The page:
How many species of the confusing shrub toropapa are disguised in the bush?

Toropapa (Alseuosmia) is a genus of shrubs found only in New Zealand. Toropapa has been confusing botanists for over 100 years because they show extreme variation in leaf shape – even between plants considered to be the same species from a single location! Te Papa scientists Lara Shepherd and Leon Perrie, along with the Department of Conservation’s Andrew Townsend, recently returned from a fieldtrip collecting samples of toropapa.

The extreme variation in toropapa has made it very difficult for botanists to determine the exact number of species. Our fieldtrip was focused on Northland, which is the hotspot for toropapa leaf variation. Currently there are only three toropapa species recognised from Northland.

The photos below show the range of leaves we saw. How many species do you think there are?

To add to the confusion, the leaves of some toropapa plants show a remarkable resemblance to completely unrelated species, such as maire, porokaiwhiri (pigeonwood), ramarama, and horopito. A photo of one toropapa plant that I loaded on the citizen science platform NatureWatch even tricked several experts into thinking it was ramarama!

It has been suggested that this is a case of mimicry whereby palatable plants, in this case toropapa, mimic unpalatable plants to avoid being eaten by browsing animals.

We will now use the samples that we collected to study the genetics and morphology of toropapa. This will help us determine how many species there are and hopefully allow us to understand how mimicry has evolved in the genus.

This information will then be used to assess the threats facing each species and whether any of them require conservation management.







As well as the huge variation in toropapa leaf shapes and sizes we also noticed that the flowers varied in size, colour, and the level of ‘frilling’ at the tips of the petals.

The gallery below depicts the variation we saw.

We would like to thank the many locals and DOC staff who aided our fieldwork.

15 Responses

  1. Barbara Hammonds

    Wow! Thanks Lara, Leon, Andrew and the rest of the team. I knew they could be variable but had no idea it went to this extreme level. Look forward to the next instalment.

    Reply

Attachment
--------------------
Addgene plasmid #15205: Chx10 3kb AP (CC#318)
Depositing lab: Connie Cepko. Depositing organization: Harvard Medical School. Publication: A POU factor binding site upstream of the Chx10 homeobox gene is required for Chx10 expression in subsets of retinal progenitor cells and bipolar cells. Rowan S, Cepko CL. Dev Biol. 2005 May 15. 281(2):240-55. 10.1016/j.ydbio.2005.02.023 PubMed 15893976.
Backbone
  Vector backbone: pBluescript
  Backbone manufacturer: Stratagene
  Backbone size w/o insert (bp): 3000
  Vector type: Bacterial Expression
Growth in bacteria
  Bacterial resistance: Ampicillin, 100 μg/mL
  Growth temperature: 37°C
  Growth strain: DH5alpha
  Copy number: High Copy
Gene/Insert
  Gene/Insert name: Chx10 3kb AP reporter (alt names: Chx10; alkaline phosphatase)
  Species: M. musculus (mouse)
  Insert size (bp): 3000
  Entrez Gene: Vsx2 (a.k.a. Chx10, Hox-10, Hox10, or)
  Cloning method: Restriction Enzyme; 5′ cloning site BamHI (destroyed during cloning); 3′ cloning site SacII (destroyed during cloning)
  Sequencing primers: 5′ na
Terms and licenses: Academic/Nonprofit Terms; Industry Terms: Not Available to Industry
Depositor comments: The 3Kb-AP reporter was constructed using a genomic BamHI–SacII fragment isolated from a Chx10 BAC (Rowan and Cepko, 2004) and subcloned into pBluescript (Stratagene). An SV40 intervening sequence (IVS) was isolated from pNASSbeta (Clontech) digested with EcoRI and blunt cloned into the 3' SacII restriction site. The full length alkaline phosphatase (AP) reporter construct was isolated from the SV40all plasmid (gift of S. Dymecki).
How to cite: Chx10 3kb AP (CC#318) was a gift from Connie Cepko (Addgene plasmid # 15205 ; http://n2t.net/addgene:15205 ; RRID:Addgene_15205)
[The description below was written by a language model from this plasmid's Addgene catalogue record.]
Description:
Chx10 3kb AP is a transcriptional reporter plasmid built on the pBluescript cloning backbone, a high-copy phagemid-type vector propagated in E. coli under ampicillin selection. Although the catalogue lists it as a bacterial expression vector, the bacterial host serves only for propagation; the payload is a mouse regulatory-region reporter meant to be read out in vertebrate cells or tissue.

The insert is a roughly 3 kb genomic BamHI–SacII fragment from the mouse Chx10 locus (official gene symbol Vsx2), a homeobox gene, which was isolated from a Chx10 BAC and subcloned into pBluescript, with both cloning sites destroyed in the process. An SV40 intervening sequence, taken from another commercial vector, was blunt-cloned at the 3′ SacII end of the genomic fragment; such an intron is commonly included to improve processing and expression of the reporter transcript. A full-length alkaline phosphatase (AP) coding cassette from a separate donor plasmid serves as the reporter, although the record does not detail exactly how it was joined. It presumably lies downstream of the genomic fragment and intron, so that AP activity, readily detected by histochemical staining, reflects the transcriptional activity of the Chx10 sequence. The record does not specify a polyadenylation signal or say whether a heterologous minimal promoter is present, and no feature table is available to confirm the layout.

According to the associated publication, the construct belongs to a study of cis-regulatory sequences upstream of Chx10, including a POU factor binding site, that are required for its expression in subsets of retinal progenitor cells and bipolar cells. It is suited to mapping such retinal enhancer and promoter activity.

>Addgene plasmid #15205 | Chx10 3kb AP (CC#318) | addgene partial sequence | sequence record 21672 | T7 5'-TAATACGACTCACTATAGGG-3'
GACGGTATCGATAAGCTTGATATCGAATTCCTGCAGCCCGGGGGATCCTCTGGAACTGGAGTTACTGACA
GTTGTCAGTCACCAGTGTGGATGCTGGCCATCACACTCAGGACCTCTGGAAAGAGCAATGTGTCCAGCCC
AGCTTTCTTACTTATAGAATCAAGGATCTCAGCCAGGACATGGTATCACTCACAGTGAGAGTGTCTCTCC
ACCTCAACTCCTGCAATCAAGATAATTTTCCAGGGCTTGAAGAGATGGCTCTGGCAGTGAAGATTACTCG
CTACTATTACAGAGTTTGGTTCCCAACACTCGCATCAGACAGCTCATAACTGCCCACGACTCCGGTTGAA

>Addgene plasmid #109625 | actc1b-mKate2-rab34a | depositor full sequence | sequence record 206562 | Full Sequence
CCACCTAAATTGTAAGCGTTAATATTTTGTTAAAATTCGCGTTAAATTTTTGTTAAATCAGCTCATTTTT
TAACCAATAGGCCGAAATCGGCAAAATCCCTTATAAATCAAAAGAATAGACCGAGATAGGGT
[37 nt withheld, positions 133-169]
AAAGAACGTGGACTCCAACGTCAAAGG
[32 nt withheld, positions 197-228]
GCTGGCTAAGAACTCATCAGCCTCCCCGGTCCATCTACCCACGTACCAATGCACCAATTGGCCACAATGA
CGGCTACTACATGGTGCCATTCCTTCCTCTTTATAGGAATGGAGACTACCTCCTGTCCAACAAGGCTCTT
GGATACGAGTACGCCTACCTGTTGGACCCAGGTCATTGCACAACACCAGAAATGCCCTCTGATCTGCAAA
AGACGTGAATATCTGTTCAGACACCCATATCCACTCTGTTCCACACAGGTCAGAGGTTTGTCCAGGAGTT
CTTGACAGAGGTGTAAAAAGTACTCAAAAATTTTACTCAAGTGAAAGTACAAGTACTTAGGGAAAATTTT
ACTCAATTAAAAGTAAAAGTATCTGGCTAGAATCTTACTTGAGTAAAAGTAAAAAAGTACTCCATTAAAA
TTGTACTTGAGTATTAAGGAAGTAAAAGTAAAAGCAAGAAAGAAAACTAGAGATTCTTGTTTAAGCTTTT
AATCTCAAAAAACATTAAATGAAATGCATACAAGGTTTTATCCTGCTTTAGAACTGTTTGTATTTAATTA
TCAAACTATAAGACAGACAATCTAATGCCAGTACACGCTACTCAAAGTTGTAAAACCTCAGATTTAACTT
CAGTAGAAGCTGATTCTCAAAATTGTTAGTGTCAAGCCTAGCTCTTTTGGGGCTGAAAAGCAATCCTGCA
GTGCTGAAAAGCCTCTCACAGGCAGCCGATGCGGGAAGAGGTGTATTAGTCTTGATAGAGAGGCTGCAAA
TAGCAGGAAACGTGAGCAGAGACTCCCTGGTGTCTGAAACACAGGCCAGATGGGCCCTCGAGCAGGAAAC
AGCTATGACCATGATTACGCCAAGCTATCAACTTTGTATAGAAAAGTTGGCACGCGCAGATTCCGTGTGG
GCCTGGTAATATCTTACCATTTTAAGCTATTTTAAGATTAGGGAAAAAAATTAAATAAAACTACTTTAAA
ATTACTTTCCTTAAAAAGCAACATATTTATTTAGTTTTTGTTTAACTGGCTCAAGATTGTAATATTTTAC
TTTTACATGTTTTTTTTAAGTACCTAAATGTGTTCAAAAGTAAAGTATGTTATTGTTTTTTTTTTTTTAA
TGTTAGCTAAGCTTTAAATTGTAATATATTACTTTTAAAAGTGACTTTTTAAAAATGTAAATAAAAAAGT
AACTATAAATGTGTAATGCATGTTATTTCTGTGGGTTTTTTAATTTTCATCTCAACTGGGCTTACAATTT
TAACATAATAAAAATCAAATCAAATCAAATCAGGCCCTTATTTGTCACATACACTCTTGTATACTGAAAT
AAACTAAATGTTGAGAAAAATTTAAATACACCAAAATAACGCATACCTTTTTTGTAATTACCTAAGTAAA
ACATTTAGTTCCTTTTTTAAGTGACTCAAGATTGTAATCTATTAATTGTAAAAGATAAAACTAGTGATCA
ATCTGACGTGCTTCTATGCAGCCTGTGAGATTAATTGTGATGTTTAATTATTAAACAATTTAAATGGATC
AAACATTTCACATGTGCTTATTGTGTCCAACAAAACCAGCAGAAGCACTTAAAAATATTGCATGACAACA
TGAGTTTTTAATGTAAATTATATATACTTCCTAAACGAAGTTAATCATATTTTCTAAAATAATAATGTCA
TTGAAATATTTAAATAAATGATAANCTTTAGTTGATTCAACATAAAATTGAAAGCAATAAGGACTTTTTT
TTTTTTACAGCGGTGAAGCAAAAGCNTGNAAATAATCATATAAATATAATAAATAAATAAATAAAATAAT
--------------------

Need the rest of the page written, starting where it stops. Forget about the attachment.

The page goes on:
2. Bruce Calvert

    Hi, I am sure you know of the toropapa that looks like Pseudowintera colorata, and grows near Mt Ruapehu.

    Reply
    • Lara Shepherd

      Thanks Bruce. Yes, that species is Alseuosmia pusilla and I have been fooled many times into thinking it is Pseudowintera colorata. The trick is to turn the leaves over – P. colorata is white underneath while A. pusilla is not.

  3. Graeme Atkins

    Fascinating. Ive noticed similar variation and mimicry amongst the toropapa where I live at East Cape and its only the flowers or fruits that give it away as an Alseuosmia . Runaway deer numbers are eliminating this and other sub canopy species before they can be studied .

    Reply
    • Lara Shepherd

      Thanks Graeme. Its neat there is variation in toropapa at East Cape too but terrible about the deer browse!

  4. Al Fraser

    Fascinating! I thought I had a handle on ID-ing ramarama but it seems I may not have been as sure as I thought. Thanks Te Papa!

    Reply
  5. Reuben Booth

    Wow this is so interesting! The ALS mac and ALS que that we saw with the Te Papa team in Waima were the forms I often see on my travels through the Northland bush. I could never have imagined the variety that I’ve seen in photos (above). Great work team Te Papa, it was very cool to be part of this, and I look forward to the results of the genetics work.

    Reply
    • Lara Shepherd

      Thanks for your help Reuben! We found most morphological diversity in eastern and northern Northland rather than your part of the country. However, the long skinny form seemed to be centred in western Northland, around Warawara and Omahuta.

  6. John Grehan

    Since this is a public venue I would like to suggest an amendment regarding the phrase “… in this case toropapa, mimic unpalatable plants to avoid being eaten by browsing animals.” That makes it read as if toropapa consciously do something to avoid a future outcome. This might work with ‘Intelligent Design’ theory but there is no empirical evidence, as yet, that evolution works through teleological (purposeful) mechanisms. Best to avoid teleological language unless one is really making such an assertion.

    Reply
    • Lara Shepherd

      Thanks for your comment John. I’m certainly not suggesting toropapa is making a decision to mimic something else. To me it seems more likely that some of the morphological variation in toropapa, by chance, resembles other species and this provided a selective advantage over other toropapa forms.

  7. John Grehan

    Very nice pictures. Fascinating variety of vegetative growth and hope you can sort them out. The genus is certainly significant for its endemism. As Heads (2017) pointed out, it is an example of a New Zealand genus that does not nest within an Australian group as may be expected if it were the result of chance dispersal from Australia. One systematic study suggests that Alseuosmia is the sister group of Wittsteinia (one species in Victoria and one in New Guinea). Another classic case of Mesozoic vicariance.

    Reply
  8. Olwen Mason

    Good luck with your project.

    Reply
  9. Lynn Cadenhead

    It will be interesting to see the outcome of this project

    Reply
    • Lara Shepherd

      Hi Lynn, I’ll be blogging about the results sometime in the future.